As the Sunshine State aims to lure business from overseas, South Florida could improve its competitiveness, a panel of officials from Spain, Mexico and Israel said Thursday.
South Florida has a strong reputation as a gateway for business with Latin America and the Caribbean, thanks to excellent airline links to the region. It's a good base to tap the growing U.S. Hispanic market. And it's a well-established safe haven for capital from countries facing problems at home.
More than 350 Spanish companies now operate in Florida, including many major banks. Mexico's trade with Florida has doubled since 2007 to top $6 billion last year. And Israeli high-tech startups are finding partners in Florida to expand sales in the Americas, consuls said a Fort Lauderdale panel.
But challenges abound to increase international business in South Florida.
For starters, Miami sometimes overshadows the rest of the region. Spain's Consul Maria Cristina Barrios said the visit for Thursday's panel was her first to Fort Lauderdale since assuming her Miami-area post nearly two years ago.
Economic development groups from Miami-Dade, Broward and Palm Beach counties are increasingly collaborating to promote South Florida as a business option, pooling their resources to lure more companies to the wider area, said Bob Swindell, president of the Greater Fort Lauderdale Alliance.
South Florida also can be seen more as a place to play than work, although the entertainment buzz can be "an invitation to enjoy doing business," said Mexico's Consul in Miami, Juan Miguel Gutierrez. The possible launch of big, destination casinos in South Florida could skew the future profile too, he said.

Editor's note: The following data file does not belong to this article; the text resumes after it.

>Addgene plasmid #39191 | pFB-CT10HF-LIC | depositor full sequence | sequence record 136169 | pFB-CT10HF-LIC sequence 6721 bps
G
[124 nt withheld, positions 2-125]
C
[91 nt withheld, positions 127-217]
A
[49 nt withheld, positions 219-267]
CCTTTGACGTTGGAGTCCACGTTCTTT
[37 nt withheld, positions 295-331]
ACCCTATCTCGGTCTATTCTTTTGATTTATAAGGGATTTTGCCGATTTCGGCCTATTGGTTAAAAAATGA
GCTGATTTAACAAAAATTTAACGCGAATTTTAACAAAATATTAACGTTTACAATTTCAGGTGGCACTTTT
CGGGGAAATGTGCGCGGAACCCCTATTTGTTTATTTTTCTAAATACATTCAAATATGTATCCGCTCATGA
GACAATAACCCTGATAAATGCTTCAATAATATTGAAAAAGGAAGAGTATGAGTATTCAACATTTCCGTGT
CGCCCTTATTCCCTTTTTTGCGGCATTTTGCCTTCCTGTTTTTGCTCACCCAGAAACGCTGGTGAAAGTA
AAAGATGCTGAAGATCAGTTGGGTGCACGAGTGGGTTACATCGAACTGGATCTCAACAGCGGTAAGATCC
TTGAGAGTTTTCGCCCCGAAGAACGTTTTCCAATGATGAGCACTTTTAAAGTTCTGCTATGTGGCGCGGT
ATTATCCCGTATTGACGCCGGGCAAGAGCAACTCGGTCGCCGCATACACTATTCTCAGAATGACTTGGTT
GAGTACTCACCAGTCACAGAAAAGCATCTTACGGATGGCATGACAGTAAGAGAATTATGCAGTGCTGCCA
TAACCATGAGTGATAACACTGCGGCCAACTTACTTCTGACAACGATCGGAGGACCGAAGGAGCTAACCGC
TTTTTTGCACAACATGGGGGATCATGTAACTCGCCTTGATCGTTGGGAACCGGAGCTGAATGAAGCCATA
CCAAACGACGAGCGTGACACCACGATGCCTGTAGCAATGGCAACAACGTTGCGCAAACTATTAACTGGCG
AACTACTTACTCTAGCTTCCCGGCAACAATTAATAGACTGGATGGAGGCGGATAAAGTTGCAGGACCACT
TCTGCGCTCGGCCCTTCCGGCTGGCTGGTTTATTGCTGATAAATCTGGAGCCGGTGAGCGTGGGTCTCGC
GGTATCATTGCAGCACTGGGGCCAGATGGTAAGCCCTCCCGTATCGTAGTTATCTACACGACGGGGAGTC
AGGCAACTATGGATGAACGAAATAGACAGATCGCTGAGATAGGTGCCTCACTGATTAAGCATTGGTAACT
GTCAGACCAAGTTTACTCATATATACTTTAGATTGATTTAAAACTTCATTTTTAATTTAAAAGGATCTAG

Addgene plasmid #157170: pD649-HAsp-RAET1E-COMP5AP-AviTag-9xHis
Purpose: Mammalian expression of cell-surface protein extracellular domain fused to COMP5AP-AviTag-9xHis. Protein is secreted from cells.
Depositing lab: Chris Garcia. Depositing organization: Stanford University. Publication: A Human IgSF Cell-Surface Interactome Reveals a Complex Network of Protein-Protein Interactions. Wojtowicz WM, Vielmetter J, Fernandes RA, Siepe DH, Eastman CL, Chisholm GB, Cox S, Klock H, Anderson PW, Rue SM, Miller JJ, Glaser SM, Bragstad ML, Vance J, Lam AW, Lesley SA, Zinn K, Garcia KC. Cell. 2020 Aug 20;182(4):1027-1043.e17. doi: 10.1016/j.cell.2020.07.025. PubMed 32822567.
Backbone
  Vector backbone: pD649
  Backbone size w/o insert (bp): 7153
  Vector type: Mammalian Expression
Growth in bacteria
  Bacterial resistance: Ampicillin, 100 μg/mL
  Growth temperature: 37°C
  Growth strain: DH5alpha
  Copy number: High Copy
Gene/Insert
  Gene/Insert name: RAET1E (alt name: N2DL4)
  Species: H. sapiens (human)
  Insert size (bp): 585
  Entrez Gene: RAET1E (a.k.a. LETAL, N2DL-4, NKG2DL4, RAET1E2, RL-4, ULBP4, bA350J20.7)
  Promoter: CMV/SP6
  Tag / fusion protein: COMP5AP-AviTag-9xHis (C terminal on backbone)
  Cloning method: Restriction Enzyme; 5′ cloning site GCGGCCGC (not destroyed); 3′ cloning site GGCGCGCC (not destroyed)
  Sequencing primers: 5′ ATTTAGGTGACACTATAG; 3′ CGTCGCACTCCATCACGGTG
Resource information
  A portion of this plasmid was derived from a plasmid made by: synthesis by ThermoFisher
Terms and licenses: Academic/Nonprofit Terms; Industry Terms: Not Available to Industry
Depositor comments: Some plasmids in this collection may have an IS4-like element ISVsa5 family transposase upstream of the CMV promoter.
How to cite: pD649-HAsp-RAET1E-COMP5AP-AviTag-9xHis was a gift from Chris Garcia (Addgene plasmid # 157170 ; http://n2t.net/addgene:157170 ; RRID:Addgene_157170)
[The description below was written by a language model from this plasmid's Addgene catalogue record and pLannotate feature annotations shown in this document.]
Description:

"You have to tweak the brand a little" to add more business to the image, said Israel's Consul in Miami, Chaim Shacham. That includes helping small Israeli companies learn about the incentives available on a state, county and city level for them to set up in the area, said Shacham.
South Florida is looking more to international investment, as other countries report speedier economic growth than the United States.
Gov. Rick Scott recently led business missions to Spain and Israel to spread the word that Florida is open for business. That's a message both the state and South Florida need to keep up, said Shacham.
The consuls spoke at a breakfast meeting of the Tower Forum business group in Fort Lauderdale. They noted that next year marks the 500th anniversary of Spanish explorer Ponce de Leon's arrival in Florida, an event that shows the importance of international business for the state.